Lost and abandoned fishing equipment sits at the town dump in Scituate, Mass.
Program burns old fishing gear for electricity
An effort that began in Hawaii heads to New England, collecting lines, nets and more
BOSTON » When fishing gear is lost off boats, it's not really gone. In webs and rolling clumps, the nets, ropes and traps endure for decades as destructive artifacts of the fishery, suffocating life on the ocean floor, snaring fish and twisting into propellers.
But this "derelict gear" might actually be able to do some good. A program introduced in New England this year aims to clean the ocean by collecting everything from nylon nets to wooden lobster traps and burning it to generate electricity.
Fisherman Frank Mirarchi, 64, of Scituate, Mass., says he spends hours untangling discarded gear from his nets. It can be dangerous if heavy pieces snap free of the net.
Getting it out of the ocean is essential, he said. Turning it into electricity is a bonus.
"It's fabulous," said Mirarchi, who has been fishing for 46 years.
The "Fishing for Energy" program accepts various types of gear to be burned, including different plastic lines and nets. It recycles metal equipment such as chains used on draggers.
No one really knows how much of the gear is left in the ocean after being snared, discarded or abandoned, but it's significant. Mirarchi kept track one year and pulled up 5,000 pounds of marine junk on his boat alone.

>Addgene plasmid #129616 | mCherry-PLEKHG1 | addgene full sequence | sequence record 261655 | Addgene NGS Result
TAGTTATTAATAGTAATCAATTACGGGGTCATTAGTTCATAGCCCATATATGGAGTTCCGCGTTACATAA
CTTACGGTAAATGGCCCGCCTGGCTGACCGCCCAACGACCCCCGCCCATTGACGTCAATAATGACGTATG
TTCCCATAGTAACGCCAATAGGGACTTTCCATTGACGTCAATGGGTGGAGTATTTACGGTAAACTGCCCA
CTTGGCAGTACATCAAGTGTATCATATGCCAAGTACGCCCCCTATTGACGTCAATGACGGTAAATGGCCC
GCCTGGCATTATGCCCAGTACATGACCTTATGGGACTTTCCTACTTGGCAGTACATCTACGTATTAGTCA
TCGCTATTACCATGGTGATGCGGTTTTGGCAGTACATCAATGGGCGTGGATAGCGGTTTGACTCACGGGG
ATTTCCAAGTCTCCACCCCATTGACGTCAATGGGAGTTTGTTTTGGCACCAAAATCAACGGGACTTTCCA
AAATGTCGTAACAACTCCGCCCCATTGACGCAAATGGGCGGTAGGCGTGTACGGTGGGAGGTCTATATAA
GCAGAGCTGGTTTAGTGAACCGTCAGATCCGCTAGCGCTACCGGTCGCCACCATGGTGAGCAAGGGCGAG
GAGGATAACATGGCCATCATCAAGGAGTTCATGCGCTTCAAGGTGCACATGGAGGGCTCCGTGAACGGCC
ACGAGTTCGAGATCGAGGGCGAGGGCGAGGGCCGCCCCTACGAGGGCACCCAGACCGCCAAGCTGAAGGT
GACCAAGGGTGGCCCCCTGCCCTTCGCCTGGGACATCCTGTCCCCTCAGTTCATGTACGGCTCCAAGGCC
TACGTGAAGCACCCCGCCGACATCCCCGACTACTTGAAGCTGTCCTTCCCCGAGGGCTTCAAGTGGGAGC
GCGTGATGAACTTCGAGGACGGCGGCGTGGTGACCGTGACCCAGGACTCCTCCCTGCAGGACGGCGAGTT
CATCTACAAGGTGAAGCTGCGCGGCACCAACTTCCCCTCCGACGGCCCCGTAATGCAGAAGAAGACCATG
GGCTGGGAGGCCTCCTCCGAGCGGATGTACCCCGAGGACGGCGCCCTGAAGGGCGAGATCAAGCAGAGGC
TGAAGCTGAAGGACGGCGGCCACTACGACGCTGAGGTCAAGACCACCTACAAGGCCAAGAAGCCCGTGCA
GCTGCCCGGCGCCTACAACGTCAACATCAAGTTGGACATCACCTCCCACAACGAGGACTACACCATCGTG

The program, which started three years ago in Hawaii, is part of a partnership that includes local ports, the energy-from-waste company Covanta, the National Oceanic and Atmospheric Administration, the National Fish and Wildlife Foundation and Schnitzer Steel.
It began in Hawaii to retrieve gear that was damaging coral reefs and entangling wildlife and has since collected more than 31 tons of the debris there, said Sarah Morison of NOAA's Marine Debris Program.
Covanta decided to expand the program to the mainland, starting in New England this past February. The company provides containers at different ports where fishermen can dump the gear at no cost. It then collects and burns the gear for power at nearby company incinerators, which are equipped with emission control scrubbers that remove pollutants that otherwise would be released when the plastics and other material used in the gear are burned.
Since February, the program has collected 47 tons of gear in New England.